Deagh-cheist. Cha robh fĂ˛n tapaidh GĂ idhlig aig MĂ iri MhĂ˛r nan Ăran âs cha robh feum aig Fionn MacCumhail air laptop air an robh Ubuntu GĂ idhlig. Ach a bheil e cho simplidh sin?
Chanainn nach eil. Bidh thu eĂ˛lach air an dĂ shean-fhacal Ă sealladh Ă cuimhne agus rud nach fhaic sĂšil, cha ghluais e cridhe. Chan eil mi ag rĂ dh gun gluais na chithear air an sgrĂŹn cridhe ann an cĂ nan sam bith ach tha teicneolas cho uile-lĂ ithreach ânar saoghal an-diugh gu bheil e mar phĂ irt dhen linguistic landscape, mar a chanas luchd nan cĂ nan. Agus tha buaidh aige sin air cĂ nan. Sin as adhbhar gu bheil sinn aâ strĂŹ airson soidhnichean dĂ -chĂ nanach air na rathaidean is srĂ idean, sna stĂ¨iseanan is sgoiltean. Ach cha do rinn sinn ach toiseach tĂ˛iseachaidh air an strĂŹ san t-saoghal Ăšr seo, an saoghal digiteach. Seo dhut earrann Ă rud a sgrĂŹobh mi airson JCLL (Journal of Celtic Language Learning) ann an 2012:
GAELIC 2.0 – Advances and New Challenges
Since the invention of the personal computer, the digital age has advanced relentlessly. This advance, in particular in conjunction with the advent of the Internet has created both new opportunities and new challenges for smaller
languages such as Scottish Gaelic.
People in the field of language shift have long argued that the use of new technologies can benefit languages which are under pressure (Crystal, 2000). Unfortunately, in most cases these efforts are sporadic and retroactive and
only rarely concerted or aimed at driving technological change and innovation to the benefit of small languages. Scottish Gaelic is a prime example of a typical âmixed caseâ, having made some advances but also running into new
Access and usage of new technologies
Computers and the Internet have become all but omnipresent in accessed the Internet in 2011 in some form, a figure which in the age groups below 54 rises to between 86% and 95% (Ofcom 2011). Ownership of digital
hardware is also high. In 2011, 96% of all people in Scotland aged between 16-24 owned a PC or laptop and 48% owned at least one other item of digital hardware such as a smartphone or console (Scotlandâs People, 2011).
In Canada, the figures are very similar, with 79% in 2010 reporting access to the Internet (Statistics Canada 2010).
The impact of interface languages
Although this aspect of technology is still under-researched, there is some research which shows that the language used to interface with technology has an impact on the language skills and patterns of users and a high capability for self-driven learning amongst children using digital technology. Experiments and research from the 1990s onwards, such as the Hole in the Wall experiment (Mitra 2005), have led to the concept of Minimally Invasive Education. It has been demonstrated that children, without guidance, are capable of acquiring a wide range of skills, even if they are presented with technology in a language they do not understand or only partly understand.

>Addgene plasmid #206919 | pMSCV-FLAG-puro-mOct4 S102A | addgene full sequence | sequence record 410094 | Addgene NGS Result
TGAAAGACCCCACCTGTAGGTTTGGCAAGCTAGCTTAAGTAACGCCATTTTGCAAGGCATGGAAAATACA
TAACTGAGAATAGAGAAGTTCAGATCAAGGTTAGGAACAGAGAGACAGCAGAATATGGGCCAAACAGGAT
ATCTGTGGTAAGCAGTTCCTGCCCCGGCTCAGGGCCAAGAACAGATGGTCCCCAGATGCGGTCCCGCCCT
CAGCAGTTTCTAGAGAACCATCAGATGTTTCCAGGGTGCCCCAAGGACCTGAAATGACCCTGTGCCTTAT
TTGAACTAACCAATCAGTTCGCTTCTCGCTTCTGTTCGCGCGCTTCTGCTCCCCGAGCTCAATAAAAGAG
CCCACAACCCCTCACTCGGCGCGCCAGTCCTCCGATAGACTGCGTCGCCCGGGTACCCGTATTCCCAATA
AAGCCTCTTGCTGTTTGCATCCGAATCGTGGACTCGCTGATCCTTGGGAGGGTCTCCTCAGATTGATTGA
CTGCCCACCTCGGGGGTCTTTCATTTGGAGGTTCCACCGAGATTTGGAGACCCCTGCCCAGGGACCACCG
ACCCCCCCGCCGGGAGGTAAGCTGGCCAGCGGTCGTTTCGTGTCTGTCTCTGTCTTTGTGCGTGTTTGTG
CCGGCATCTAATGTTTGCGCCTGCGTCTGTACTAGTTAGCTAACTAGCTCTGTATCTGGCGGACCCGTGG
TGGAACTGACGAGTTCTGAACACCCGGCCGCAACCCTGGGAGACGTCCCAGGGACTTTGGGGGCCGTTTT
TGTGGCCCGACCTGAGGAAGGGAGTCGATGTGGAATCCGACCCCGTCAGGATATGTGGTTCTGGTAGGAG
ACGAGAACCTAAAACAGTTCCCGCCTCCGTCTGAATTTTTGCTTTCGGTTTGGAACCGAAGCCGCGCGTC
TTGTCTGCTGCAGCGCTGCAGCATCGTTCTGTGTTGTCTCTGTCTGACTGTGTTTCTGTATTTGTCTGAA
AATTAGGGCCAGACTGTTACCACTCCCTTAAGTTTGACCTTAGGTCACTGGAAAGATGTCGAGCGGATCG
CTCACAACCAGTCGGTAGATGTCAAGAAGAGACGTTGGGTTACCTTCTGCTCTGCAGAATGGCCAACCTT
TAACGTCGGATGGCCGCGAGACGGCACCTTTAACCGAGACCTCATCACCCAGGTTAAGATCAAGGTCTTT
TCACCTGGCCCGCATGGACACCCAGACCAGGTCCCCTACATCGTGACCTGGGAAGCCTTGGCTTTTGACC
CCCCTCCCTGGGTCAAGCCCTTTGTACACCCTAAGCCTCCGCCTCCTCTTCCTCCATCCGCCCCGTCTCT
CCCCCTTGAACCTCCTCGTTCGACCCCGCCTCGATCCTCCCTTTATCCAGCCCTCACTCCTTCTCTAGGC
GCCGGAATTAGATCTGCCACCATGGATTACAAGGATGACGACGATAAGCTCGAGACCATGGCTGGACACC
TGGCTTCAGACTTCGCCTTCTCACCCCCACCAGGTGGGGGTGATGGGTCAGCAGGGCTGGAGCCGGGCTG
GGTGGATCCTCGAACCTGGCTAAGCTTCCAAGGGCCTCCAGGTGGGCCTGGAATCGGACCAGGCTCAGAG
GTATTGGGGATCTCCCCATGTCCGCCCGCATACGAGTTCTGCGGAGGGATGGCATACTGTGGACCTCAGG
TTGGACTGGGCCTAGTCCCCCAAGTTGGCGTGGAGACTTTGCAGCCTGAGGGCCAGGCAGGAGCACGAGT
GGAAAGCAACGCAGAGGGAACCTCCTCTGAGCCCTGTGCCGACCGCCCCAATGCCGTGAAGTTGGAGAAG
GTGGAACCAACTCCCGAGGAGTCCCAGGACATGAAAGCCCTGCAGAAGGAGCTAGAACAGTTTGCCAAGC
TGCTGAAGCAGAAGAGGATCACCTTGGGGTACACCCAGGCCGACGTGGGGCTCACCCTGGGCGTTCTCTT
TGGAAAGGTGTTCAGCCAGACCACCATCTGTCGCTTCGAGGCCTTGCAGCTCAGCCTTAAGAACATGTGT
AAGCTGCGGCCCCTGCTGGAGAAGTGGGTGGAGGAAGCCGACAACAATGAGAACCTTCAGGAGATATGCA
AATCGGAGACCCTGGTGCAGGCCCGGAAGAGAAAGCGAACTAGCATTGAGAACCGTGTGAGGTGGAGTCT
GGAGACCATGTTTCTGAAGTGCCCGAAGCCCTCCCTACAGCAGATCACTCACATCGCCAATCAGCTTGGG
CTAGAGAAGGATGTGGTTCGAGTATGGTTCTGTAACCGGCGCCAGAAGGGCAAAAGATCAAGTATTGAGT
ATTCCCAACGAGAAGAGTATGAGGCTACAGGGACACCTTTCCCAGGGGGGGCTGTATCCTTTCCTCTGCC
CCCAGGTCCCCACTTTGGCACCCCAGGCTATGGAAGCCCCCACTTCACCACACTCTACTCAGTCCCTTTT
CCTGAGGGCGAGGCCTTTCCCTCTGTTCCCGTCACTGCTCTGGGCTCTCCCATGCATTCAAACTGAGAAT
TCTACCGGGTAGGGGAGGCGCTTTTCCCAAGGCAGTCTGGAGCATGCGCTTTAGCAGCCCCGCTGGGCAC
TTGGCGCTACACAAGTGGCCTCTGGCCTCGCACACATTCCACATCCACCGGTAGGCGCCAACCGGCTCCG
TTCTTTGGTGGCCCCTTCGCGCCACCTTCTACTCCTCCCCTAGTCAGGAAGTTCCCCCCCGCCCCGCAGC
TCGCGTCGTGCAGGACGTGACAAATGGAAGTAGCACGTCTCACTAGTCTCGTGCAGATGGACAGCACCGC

In other languages, such as German, computing is seen as one of the main conveyors of English loanwords into the German language, especially amongst younger people where terms such as âcancelâ have long ousted native
terms such as âabbrechenâ (JaĹĄovĂĄ 2007). This supports the fairly intuitive assumption that the more of a given
language a user sees on screen, the more likely that is to impact on his/her language patterns.
Crystal, D. (2000). Language Death. Cambridge: Cambridge University Press.
JaĹĄovĂĄ, M. (2007). Der Einfluss des Englischen und Amerikanischen auf die deutsche Sprache Bakkalaureat Thesis, Masaryk University Brno.
Mitra, S. et al (2005) Acquisition of computing literacy on shared public computers: Children and the âhole in the wallâ Australasian Journal of Educational Technology 2005, 21(3), 407-426.
Ofcom (2011). Internet use and attitudes. 2011 Metrics Bulletin.
Scotlandâs People (2011). Annual Report: Results from 2011 Scottish Household Survey The Scottish Government 2012.
Statistics Canada (2010). Retrieved January 12, 2012
Bhiodh e math nam biodh barrachd rannsachaidh againn (nach eil sin an-cĂ˛mhnaidh fĂŹor?) ach chan e beachd claon a tha ann, gu bheil ceangal ann eadar na chithear air na sgrĂŹnichean gach latha âs buaidh air aâ chĂ nan.
FiĂš mur eil sin fĂŹor, cha dĂ¨an beagan a bharrachd GĂ idhlig ânar beatha cron oirnn âs e cho loma-lĂ n dhen Bheurla, ge be cĂ it a bheil sinn an-diugh.
SgrĂŹobh mi position paper beag air aâ chuspair seo o chionn goirid cuideachd, aâ gabhail a-steach eachdraidh iGĂ idhlig. Ma tha Ăšidh agad ann, gheibh thu amÂ PDF an-seo.